Photo: Joshua Franzos
28th Heinz Awards - 2023
Energy justice leader Nicole Horseherder, Diné, of the Navajo Nation, receives the Heinz Award for the Environment for her work as co-founder and executive director of the nonprofit Tó Nizhóní Ání, which translates to “Sacred Water Speaks.” Tó Nizhóní Ání (TNA) strives to protect the aquifers, streams and land of Black Mesa, Arizona; bring power back to Indigenous communities suffering the environmental effects of decades of coal extraction and industry waste; and position the region to transition to and produce renewable energy.
Returning to Black Mesa after college, Ms. Horseherder learned that the aquifer sustaining Indigenous populations in the region was being drained of 3 to 4 million gallons of fresh water per day to transport coal slurry, while also exposing nearby residents to heavy metal-laden coal dust. She went on to co-found TNA, and under her leadership, TNA worked to shut down mine operations, successfully ending industrial use of the aquifer that serves as the region’s only source of drinking water.
In 2019, the Navajo Generating Station, the largest coal-fired power plant in the western U.S. and the largest source of nitrogen dioxide pollution in the country, was also closed, in part due to TNA’s ongoing efforts. Today, TNA is focused on the decommissioning and complete cleanup of industrial sites across Indigenous lands in the Black Mesa region. Its approach includes repatriation of artifacts and ancestral remains removed when mining began and financing a just transition to clean energy production and transmission.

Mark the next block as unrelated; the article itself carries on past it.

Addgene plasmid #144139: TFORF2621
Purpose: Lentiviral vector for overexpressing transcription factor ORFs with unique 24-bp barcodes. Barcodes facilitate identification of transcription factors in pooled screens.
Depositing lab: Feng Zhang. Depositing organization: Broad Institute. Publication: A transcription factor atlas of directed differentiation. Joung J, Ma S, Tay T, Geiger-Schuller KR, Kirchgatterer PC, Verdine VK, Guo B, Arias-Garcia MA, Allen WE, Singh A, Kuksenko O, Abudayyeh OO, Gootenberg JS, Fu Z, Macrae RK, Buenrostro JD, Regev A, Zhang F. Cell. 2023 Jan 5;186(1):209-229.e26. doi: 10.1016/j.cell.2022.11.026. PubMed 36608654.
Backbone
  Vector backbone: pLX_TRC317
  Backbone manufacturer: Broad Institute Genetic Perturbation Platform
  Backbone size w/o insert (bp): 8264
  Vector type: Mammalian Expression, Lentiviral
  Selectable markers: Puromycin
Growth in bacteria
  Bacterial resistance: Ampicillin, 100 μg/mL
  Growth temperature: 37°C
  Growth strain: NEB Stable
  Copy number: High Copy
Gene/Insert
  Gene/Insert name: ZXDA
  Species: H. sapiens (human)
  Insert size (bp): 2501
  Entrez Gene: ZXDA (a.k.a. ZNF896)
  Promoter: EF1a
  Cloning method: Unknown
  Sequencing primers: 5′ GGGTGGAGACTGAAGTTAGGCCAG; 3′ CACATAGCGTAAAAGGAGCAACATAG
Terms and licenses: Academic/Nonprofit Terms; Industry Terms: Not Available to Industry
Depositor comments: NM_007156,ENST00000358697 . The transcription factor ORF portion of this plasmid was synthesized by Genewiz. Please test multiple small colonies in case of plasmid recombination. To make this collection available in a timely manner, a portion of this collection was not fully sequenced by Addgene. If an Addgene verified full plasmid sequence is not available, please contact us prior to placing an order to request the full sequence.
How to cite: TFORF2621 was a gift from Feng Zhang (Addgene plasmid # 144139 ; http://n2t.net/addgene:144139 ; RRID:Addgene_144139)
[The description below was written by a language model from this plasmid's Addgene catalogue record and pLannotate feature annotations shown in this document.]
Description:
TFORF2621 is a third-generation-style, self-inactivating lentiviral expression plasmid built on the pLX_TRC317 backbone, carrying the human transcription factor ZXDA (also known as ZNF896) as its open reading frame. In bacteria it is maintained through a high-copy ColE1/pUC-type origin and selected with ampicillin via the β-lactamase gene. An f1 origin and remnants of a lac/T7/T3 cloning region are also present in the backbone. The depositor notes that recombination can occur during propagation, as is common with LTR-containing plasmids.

Under Ms. Horseherder’s guidance and leadership, TNA initiated an agreement between the Navajo Nation and the City of Los Angeles Department of Water and Power to identify Navajo land for renewable energy development. As of 2022, three large-scale Navajo solar facilities are in place, with another to be completed in 2023.